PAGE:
Brugada syndrome



Brugada Syndrome

Morning Report

June, 2008

Jessie Stewart


Why present brugada

Why Present Brugada?

1. Lots of us missed it.

2. A new discovery- first described in 1992.

3. Drs. Josep, Pedro and Ramon Brugada.


Where are we going

Where are we going?

  • Primary Goal

  • Understanding Brugada

  • Prevalence

  • Presentation

  • Prognosis

  • Therapy


Brugada syndrome

Goal

Recognize Brugada I: coved ST segment in V1-V3, >2mm elevation, inverted T wave.


Brugada syndrome is

Brugada Syndrome is…

  • A sodium channel abnormality that predisposes to sudden cardiac death.

  • Characterized by specific EKG patterns:

    • Type I is diagnostic when combined with the right clinical picture.

    • Types II and III raise suspicion for Brugada but they are only diagnositic if they can be converted to Type I during challenge with a sodium channel blocker.

    • These patterns are dynamic and inducible.


Type i diagnostic

Type I- Diagnostic

  • V1-V3 (as least two leads) ST segment elevation >2mm, “coved” shape, inverted T-wave.

  • Coupled with

    • Documented VFib

    • Polymorphic VT

    • FH of sudden cardiac death <45 yo

    • Type I EKG in family members

    • VT inducable in EP lab

    • Syncope

    • Nocturnal agonal respiration


Types ii and iii suggestive

Types II and III- Suggestive

  • II: V1-V3 ST segment elevation >2mm, “saddleback” shape, pos or biphasic T.

  • III: <1 mm elevation, either coved or saddleback.


Scn5a gene

SCN5A gene

  • Codes for cardiac sodium channel that opens during phase 2 of the action potential. In Brugada, it opens poorly in RV epicardial cells.

  • Autosomal dominant inheritance

  • 20-30% of cases have anbl SCN5A gene.

  • 80+ mutations, differing prognosis.



Brugada syndrome

Defective sodium channels: shorter AP (phase 0), deeper notch (phase I), and shorter phase 2.

Creates juxtaposition of depolarized and repolarized cells, setting up possibility of PHASE 2 RENTRY, closely grouped PVCs, and VT or V Fib.

On EKG, ST segment not at baseline because no longer have uniform depolarization of the entire ventricle.

Nattel and Carlsson Nature Reviews Drug Discovery5, 1034–1049 (December 2006) | doi:10.1038/nrd2112


Where are we going1

Where are we going?

  • Primary Goal

  • Understanding Brugada

  • Prevalence

  • Presentation

  • Prognosis

  • Therapy


Prevalence

Prevalence

  • In Thailand, estimated to be the second leading cause of death in men <40, after accidents.

  • In the Philippines, known as Bangungut- scream followed by sudden death during sleep- and in Japan as Pokkuri- unexpected sudden death at night.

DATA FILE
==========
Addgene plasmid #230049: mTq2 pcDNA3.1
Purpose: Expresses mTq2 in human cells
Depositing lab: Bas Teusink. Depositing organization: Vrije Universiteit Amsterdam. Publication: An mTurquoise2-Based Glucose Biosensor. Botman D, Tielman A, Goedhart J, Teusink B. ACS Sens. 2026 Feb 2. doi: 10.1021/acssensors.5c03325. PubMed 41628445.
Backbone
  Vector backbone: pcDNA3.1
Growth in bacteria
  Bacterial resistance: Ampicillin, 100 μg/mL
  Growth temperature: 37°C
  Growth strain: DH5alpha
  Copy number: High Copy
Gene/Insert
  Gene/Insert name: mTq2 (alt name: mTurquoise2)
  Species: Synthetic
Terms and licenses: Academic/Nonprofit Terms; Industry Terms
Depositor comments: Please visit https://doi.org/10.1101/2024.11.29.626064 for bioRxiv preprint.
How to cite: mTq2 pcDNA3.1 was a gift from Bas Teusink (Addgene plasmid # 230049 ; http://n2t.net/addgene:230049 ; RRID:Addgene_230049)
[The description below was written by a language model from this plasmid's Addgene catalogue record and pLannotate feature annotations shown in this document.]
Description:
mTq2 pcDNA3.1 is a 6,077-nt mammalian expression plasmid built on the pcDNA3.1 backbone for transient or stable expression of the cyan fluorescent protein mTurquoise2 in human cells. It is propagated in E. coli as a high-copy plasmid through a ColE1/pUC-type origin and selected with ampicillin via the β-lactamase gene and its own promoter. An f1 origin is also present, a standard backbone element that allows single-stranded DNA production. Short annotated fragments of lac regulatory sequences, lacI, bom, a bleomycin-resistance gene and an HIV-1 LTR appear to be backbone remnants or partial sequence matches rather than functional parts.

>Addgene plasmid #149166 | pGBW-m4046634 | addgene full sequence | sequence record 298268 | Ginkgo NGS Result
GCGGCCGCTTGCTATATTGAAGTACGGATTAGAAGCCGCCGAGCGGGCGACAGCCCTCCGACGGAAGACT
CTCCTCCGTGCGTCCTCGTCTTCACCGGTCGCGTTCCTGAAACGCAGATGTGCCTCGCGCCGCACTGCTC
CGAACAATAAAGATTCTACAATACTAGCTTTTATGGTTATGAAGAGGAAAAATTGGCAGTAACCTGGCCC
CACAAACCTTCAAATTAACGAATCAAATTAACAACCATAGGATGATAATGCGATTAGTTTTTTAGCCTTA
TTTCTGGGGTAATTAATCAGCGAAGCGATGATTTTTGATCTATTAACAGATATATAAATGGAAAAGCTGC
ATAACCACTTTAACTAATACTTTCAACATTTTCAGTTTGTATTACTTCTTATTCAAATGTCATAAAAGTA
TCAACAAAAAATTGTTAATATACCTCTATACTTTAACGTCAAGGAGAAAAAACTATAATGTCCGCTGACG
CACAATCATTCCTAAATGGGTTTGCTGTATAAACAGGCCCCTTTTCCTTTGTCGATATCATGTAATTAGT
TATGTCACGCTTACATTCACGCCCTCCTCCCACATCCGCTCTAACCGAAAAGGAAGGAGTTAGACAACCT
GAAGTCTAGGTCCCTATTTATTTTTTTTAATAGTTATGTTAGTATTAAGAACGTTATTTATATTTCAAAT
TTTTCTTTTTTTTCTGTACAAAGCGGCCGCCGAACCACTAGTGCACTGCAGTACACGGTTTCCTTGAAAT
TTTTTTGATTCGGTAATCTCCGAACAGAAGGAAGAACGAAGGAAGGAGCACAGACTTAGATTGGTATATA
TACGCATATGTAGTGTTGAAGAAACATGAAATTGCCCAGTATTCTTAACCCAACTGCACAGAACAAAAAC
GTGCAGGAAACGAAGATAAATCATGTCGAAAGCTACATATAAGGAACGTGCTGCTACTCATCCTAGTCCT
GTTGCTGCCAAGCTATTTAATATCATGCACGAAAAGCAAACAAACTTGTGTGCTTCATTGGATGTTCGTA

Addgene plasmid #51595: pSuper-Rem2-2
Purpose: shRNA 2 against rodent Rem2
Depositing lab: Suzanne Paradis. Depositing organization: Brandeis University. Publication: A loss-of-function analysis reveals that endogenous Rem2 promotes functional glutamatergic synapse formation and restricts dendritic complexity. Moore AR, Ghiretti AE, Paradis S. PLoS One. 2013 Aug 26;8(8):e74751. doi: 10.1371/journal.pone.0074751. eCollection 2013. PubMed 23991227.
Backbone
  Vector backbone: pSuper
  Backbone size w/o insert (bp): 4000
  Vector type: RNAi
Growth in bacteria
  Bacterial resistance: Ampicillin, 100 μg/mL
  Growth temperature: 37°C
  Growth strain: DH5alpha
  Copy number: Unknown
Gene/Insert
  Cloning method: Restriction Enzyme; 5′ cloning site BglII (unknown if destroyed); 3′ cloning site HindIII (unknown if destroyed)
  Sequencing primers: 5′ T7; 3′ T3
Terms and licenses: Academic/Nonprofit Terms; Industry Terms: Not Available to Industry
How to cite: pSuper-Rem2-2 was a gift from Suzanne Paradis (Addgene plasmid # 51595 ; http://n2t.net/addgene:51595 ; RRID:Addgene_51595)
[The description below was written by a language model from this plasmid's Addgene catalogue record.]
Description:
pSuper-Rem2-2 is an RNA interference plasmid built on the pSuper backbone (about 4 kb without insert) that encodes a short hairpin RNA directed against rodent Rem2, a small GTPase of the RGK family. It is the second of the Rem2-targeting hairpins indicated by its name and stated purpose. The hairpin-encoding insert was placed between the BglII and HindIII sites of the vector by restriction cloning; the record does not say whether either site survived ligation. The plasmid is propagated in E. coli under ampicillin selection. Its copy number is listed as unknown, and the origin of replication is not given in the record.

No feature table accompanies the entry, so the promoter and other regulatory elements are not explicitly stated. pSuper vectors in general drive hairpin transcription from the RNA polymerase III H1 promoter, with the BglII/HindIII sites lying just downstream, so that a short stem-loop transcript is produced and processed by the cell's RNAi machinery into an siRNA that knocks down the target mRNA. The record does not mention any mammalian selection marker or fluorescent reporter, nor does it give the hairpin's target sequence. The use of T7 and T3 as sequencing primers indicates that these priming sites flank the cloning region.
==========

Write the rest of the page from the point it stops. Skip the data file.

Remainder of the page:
• At the Carolinas Medical Center, Charlotte, found in 0.4% of all EKGs.


Presentation

Presentation

  • Sudden cardiac arrest often the first symptom.

  • More common at night, esp when sleeping.

  • Ages 22-65- mean age of sudden death 41 +/- 15 years.


Where are we going2

Where are we going?

  • Primary Goal

  • Understanding Brugada

  • Prevalence

  • Presentation

  • Prognosis

  • Therapy


Prognosis

Prognosis

Risk Stratification based on-

1. Prior History of SCA: 69% recur within 5 years.

2. History of syncope

3. EKG abnormal at baseline or only after drug challenge?

4. Is a SVA inducible in the EP lab?

SCA- Sudden Cardiac Arrest

SVA- Sustained Ventricular Arrhythmia


Prognosis1

Prognosis

In 547 patients with type 1 Brugada syndrome with no prior history of SCD, the probability of SCA or VF during follow-up (average 2 years)

- Overall 8.2% with SCA or VFib.

Adapted from Brugada, J, Brugada, R, Brugada, P, Circulation 2003; 108:3092

SCA- Sudden Cardiac Arrest

SVA- Sustained Ventricular Arrhythmia


Where are we going3

Where are we going?

  • Primary Goal

  • Understanding Brugada

  • Prevalence

  • Presentation

  • Prognosis

  • Therapy


Treatment

Treatment

  • Implantable Cardiac Defibrillator

Prior History of SCA: 69% recur within 5 years.


Drug therapy

Drug Therapy?

  • Quinidine (Class IA) may blunt Ito.

  • Isoproterenol (Beta-adrenergic agonist) may augment L-type Ca++ current.


Brugada syndrome

Goal

Recognize Brugada I: coved ST segment in V1-V3, >2mm elevation, inverted T wave.


References

References

  • Antelevitch C et al. Brugada Syndrome: Report of the Second Consensus Conference. Heart Rhythm 2005. 2(4):429-440.

  • Benito and Brugada. Recurrent syncope: an unusual presentation of Brugada syndrome. Nature Clinical Practice 2006. 3(10): 573-577.

  • Brugada, J, Brugada, R, Brugada, P. Determinants of Sudden Cardiac Death in Individuals With the Electrocardiographic Pattern of Brugada Syndrome and No Previous Cardiac Arrest. Circulation 2003; 108:3092.

  • Brugada P, Brugada J. Right bundle branch block, persistent ST segment elevation and sudden cardiac death: a distinct clinical and electrocardiographic syndrome: a multicenter report. J Am Coll Cardiol. 1992; 20: 1391–1396.

  • UpToDate. Brugada Syndrome and Sudden Cardiac Arrest.

  • Priori, S. G. et al. Genetic and Molecular Basis of Cardiac Arrhythmias: Impact on Clinical Management Part III. Circulation 1999;99:674-681.